Road Rage and Commercial Motor Vehicle Driving: A Psychiatrist’s Perspective

By Freddy Starr, M.D., FAACAP, BCIA


On mental status exam, you note some agitation and impatience. He taps his foot during your questioning, and often shifts in his seat. The driver candidate is exceptionally muscular and has notable acne. You note a reactive and elevated mood, and your sense of the candidate is one of unease.

Other features of evaluation are all normal.

As an FMCSA evaluator, do you give a medical fitness for duty? Consider this first.

What is Road Rage?

Road rage is any act of aggression related to motor vehicle driving. Road rage can take the form of verbal and physical aggression toward other drivers, using ones vehicle as a weapon or device of intimidation, using one's vehicle to destroy property. Road rage is of specific interest to the medical practitioner certified by The National Registry of Certified Medical Examiners (NRCME).

Individuals who exhibit signs of specific mental illness during their Medical Fitness Evaluation, or have a history of psychiatric disorders such as Bipolar Disorder, Attention Deficient Disorder, Intermittent Explosive Disorder, Depression or Schizophrenia are more likely to exhibit road rage.

Commercial motor vehicle drivers who are taking specific medications that might interfere with decision making, those using illicit substances, and drivers who abuse prescription medications are all at risk of road rage. Senate hearings of December 2011 on increasing FMCSA guidelines for CMV drivers demonstrate the government's commitment to safe roadways. As the Certified Medical Examiner it is your responsibility to determine if a candidate is fit to drive a potentially dangerous weapon.

What are the psychological characteristics of Road Rage?

Road rage refers to aggression. There are two types of aggression: affective and predatory.

Affective rage can be considered as stalking, intimidating and threatening types of displays. Think of a cat who bunches her haunches, and hisses at another cat who has encroached into her territory, or threatens her young.

Predatory rage encompasses the actions that constitute physical attack on another individual.

Road rage may also be divided into affective type behaviors and predatory behaviors. When evaluating a CMV driver for medical fitness, consider asking about the following behaviors.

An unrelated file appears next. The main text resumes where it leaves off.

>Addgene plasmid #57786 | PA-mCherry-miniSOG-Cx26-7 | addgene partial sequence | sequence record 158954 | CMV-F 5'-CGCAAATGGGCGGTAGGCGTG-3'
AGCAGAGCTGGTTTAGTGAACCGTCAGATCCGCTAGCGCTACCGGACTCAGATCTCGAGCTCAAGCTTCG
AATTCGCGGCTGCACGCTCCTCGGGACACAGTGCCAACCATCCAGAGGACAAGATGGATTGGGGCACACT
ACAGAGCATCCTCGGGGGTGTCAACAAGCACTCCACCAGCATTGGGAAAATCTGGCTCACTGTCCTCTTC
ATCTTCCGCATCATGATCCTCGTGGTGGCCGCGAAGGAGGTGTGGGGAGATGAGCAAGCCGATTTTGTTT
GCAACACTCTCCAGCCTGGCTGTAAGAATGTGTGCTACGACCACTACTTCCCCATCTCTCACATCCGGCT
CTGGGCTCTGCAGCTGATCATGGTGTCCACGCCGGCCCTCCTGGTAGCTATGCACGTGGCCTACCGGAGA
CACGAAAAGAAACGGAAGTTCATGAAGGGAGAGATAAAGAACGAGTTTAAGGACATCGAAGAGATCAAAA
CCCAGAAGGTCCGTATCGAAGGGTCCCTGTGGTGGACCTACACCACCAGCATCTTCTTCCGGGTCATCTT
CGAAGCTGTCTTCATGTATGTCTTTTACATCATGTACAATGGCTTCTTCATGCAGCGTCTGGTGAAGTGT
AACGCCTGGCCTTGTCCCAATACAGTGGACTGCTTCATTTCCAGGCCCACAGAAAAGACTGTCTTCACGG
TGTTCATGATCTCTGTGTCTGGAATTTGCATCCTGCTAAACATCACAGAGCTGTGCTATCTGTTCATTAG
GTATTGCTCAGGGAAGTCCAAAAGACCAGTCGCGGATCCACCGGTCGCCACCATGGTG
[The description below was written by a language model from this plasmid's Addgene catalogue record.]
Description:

Affective Road Rage

  • Throwing objects from a moving vehicle with the idea of doing harm
  • Sudden acceleration followed by braking, as well as tailgating
  • Blocking others' right of way
  • Tailing motorists
  • Using lights or horn to scare or intimidate
  • Shouting, or gesturing at other drivers in a hostile manner

Predatory Road Rage

  • Intentionally causing a collision
  • Intentionally colliding with another motorist
  • Physical violence toward others in the context of driving

Who is most likely to Rage?

Statistically, male drivers under the age of 27 are more likely to exhibit road rage and are more likely to have a collision resulting in fatality (Duke, 2010/Rob, 2008). When evaluating a driver under the age of 27, pay particular attention to attitudes about alcohol, as this compounds risk.

A study conducted in 2005 by Malta et found that aggressive drivers had a higher lifetime prevalence of psychiatric disorders including cluster B personality disorders, Impulse Control Disorders, and Substance Use Disorders. The study also noted a significantly greater prevalence of self reported problems with anger and greater family history of anger.

There are certain medications that can lower a person's anger threshold or cloud judgment to such a degree that a person may act violently. As a Certified Medical Examiner, you must warn the CMV driver of any potential risks their medication may pose to safe driving.

Multiple studies cite the following medications as potentially increasing the tendency toward violence, interfering with judgment and increasing impulsivity:

  • Benzodiazepines
  • Opiates
  • Psychostimulants
  • Anabolic Steroids
  • Antidepressants

What are the specific mental disorders that may interfere with safe CMV driving?

The FMSCA website lists the following disorders which, when untreated, disqualify a potential CMV driver or create the need for follow up.

  • Bipolar Disorder
  • Major Depressive Disorder
  • Attention Deficit Hyperactivity Disorder
  • Personality Disorder
  • Schizophrenia

These conditions require further review, and a potential rejection of the driver candidate.

What about the case example above?

This driver has had a recent change of diagnosis and change of medication. He also has a family history of expressed anger, and takes medication that may increase aggression. He is exhibiting behaviors on observation that cause you to question his fitness.

Before authorizing his medical fitness, you should consider the following:

1) Obtain a release of information to speak with his former and current psychiatrist.
2) Obtain urine drug testing.
3) Obtain blood testing for the presence of anabolic steroids and presence of prescribed medication.
4) Obtain psychological testing focusing on aggressive thought content, and decision making.
5) Obtain a continuous performance test to evaluate for ADD/HD.